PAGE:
If you’re on Twitter, you might have seen #Page48 of the Tory manifesto trending. This follows a segment on BBC Newsnight which scrutinised page 48 of the Conservative Party manifesto, which reads:
We will ensure that judicial review is available to protect the rights of the individuals against an overbearing state, while ensuring that it is not abused to conduct politics by another means or to create needless delays.
The point in the manifesto seems to be a response to the government’s prorogation of parliament, which they were taken to court over.
Labour peer and former barrister Lord Falconer was asked by Newsnight’s Emily Maitlis whether this manifesto policy shows “a shifting away from a legal framework to a political framework”.
He agreed, saying:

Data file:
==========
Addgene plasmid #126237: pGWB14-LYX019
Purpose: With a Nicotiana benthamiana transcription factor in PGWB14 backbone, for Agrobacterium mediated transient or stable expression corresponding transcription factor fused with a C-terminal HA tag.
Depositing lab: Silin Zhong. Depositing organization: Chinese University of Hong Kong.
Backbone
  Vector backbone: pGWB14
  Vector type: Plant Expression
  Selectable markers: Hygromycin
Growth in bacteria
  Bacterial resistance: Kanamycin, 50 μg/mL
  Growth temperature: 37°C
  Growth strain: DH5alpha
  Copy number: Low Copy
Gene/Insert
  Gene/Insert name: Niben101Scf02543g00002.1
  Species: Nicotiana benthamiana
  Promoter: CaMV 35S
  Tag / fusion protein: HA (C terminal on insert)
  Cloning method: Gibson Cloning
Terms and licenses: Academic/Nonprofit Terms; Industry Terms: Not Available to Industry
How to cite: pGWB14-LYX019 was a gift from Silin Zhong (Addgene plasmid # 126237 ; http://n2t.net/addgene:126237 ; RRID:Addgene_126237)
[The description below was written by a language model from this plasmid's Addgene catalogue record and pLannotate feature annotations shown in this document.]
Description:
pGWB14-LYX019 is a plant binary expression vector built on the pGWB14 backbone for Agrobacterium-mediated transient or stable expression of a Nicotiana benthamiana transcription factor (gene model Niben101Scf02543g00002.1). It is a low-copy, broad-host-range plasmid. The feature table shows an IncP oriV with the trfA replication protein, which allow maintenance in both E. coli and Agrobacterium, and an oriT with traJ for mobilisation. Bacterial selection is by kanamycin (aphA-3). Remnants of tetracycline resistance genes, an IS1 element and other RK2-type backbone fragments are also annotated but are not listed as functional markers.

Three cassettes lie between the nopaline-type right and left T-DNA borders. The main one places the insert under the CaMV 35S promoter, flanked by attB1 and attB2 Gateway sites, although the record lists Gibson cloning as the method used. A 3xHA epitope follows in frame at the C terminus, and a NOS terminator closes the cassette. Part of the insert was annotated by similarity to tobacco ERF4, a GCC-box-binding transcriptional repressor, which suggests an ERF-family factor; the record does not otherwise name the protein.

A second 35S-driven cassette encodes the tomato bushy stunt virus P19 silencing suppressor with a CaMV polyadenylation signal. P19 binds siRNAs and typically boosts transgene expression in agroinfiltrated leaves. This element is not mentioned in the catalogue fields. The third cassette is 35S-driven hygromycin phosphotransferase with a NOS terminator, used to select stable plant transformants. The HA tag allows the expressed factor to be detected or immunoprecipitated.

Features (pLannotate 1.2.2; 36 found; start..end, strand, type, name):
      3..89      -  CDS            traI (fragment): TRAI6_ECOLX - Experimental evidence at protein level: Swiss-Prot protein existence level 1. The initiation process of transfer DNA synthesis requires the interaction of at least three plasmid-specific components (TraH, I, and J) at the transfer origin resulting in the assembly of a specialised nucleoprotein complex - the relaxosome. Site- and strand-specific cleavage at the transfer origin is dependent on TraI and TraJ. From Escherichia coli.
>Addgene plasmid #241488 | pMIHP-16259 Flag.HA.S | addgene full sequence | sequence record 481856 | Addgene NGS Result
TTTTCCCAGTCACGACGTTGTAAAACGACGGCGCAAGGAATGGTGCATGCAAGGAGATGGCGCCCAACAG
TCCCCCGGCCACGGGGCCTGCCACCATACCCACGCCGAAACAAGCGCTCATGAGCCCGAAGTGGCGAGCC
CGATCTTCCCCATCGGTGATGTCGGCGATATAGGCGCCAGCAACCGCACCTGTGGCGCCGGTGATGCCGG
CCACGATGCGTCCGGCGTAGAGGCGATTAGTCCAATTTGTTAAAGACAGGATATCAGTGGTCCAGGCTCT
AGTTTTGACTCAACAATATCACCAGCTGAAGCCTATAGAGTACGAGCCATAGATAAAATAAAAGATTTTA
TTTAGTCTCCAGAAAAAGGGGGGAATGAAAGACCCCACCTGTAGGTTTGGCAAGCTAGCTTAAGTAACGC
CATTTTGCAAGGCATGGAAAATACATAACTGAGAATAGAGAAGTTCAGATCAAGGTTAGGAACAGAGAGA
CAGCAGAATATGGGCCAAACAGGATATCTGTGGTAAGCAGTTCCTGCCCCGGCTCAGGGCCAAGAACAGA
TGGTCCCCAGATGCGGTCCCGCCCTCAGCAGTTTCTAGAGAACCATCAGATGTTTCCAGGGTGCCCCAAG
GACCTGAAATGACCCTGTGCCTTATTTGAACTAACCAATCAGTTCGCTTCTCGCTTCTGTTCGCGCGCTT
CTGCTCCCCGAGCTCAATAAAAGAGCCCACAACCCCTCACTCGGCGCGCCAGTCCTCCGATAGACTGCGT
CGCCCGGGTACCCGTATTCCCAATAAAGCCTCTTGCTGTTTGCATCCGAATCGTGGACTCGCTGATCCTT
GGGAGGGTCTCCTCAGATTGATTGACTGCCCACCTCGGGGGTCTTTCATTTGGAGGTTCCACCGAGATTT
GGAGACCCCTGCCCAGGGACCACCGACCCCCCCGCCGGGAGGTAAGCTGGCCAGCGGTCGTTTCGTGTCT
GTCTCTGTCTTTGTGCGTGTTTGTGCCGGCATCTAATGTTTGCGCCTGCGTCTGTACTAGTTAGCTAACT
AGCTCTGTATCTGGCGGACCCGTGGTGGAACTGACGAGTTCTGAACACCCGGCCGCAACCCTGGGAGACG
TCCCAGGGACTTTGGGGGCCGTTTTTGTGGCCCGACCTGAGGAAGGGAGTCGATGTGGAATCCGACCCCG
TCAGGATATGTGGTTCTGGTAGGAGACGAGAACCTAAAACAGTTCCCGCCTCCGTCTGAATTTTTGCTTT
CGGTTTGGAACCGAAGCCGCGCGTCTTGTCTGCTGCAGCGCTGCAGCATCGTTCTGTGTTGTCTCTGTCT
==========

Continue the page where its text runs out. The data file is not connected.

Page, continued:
It is and I’ve read that – and I’d spotted it some time before you asked, it’s an absolute echo of what the government’s response was to the prorogation case, where the Supreme Court said the prime minister had acted unlawfully in proroguing for a long period of time.
They said it was conducting politics by another means, so I read that bit of the manifesto as meaning there’s not going to be any more prorogation cases, so if Mr Johnson becomes prime minister again, he won’t be restrained by the courts from acting unlawfully.
The Tory candidate Tobias Ellwood disputed this reading of the manifesto, instead suggesting it’s “something to be put for the justice secretary, but I’d be hesitant to go down the route [of prorogation] again. We saw what happened with the Supreme Court.”
When pressed by Maitlis on whether he thought it was an abuse to try and shift the British constitution for political ends, Ellwood swerved the question:
I think that the interpretation of what you’re reading there is something that you’d have to have to put to the justice secretary. I didn’t write that part of or any part of the manifesto.